More than 7,000 Russian researchers sign anti-war petition
The war against Ukraine has sparked strong reactions from thousands of Russian researchers and research journalists. An open letter that now has been signed by more than 7,400 representatives of the country’s research community calls for an immediate stop to the aggression.
“This fatale step leads to huge human victims and undermines the basis of the established international security,” the letter reads.
“The responsibility for the new war in Europe fully lies on Russia,” the signatories say.
The petition is signed by professors and academicians from the Russian Academy of Science, university representatives and institute researchers from across the country. It is published by Troitsky Variant, a research newspaper issued in Moscow. Researchers sign up to the petition on a Google Doc and the number of signatories continues to grow rapidly.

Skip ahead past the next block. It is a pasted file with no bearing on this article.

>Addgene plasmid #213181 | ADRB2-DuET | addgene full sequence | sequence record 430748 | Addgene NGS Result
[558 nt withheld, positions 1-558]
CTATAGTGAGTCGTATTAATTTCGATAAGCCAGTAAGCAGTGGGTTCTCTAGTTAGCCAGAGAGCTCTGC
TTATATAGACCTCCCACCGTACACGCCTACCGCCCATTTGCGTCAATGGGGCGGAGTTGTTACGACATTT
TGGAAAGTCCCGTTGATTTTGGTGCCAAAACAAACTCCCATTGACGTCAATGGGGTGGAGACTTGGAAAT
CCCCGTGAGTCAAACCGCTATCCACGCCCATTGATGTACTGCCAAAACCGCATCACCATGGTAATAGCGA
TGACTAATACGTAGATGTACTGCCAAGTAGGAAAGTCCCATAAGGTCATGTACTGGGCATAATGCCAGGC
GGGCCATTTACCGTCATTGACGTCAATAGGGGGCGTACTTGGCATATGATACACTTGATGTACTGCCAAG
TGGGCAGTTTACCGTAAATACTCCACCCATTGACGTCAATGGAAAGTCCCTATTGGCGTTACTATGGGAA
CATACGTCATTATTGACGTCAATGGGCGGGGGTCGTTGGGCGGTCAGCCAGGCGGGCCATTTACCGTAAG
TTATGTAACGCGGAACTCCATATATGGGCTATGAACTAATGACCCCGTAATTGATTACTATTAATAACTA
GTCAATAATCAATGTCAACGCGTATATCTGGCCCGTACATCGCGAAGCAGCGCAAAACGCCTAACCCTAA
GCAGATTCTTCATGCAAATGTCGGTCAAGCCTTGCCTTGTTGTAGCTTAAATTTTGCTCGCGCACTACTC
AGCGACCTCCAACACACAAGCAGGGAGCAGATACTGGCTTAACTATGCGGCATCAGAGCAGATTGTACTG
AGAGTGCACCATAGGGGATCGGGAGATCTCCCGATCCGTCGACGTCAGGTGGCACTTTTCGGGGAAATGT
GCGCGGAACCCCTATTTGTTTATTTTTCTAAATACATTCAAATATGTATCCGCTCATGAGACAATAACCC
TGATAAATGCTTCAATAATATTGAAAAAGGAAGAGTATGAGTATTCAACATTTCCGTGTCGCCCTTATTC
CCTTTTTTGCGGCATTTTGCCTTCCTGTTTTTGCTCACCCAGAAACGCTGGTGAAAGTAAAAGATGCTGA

“There can be no reasonable justification for this war […] It is absolutely clear that Ukraine poses no threat to the security of our country and the war against her is unjust and fully without sense,” the letter highlights.
The signatories argue that Russian state leaders are driven by geopolitical ambitions and “dubious historical fantasies.”
They also underline that they have “understanding for the European path of their neighbours.”
They now fear that Russia will be an internationally isolated country and “an outcast.”
“The isolation of Russia from the rest of the world means further cultural and technological degradation for our country and no positive perspectives.”
Following its attack on Ukraine, the international community has condemned Russia and pulled out of cooperation projects.
On the 4th of March, the Norwegian Ministry of Education and Research announced that it suspends all cooperation with Russian authorities and withdraws from research cooperation agreements with Russian institutions.
“Russian authorities have put the world in a very serious situation that requires reactions,” says Norwegian Minister Ola Borten Moe. “At the same time we want the sanctions to be as much as possible directed towards Russian authorities and not civil society,” he adds.
“The academic community can be an important counterweight to the authorities in Russia,” he argues.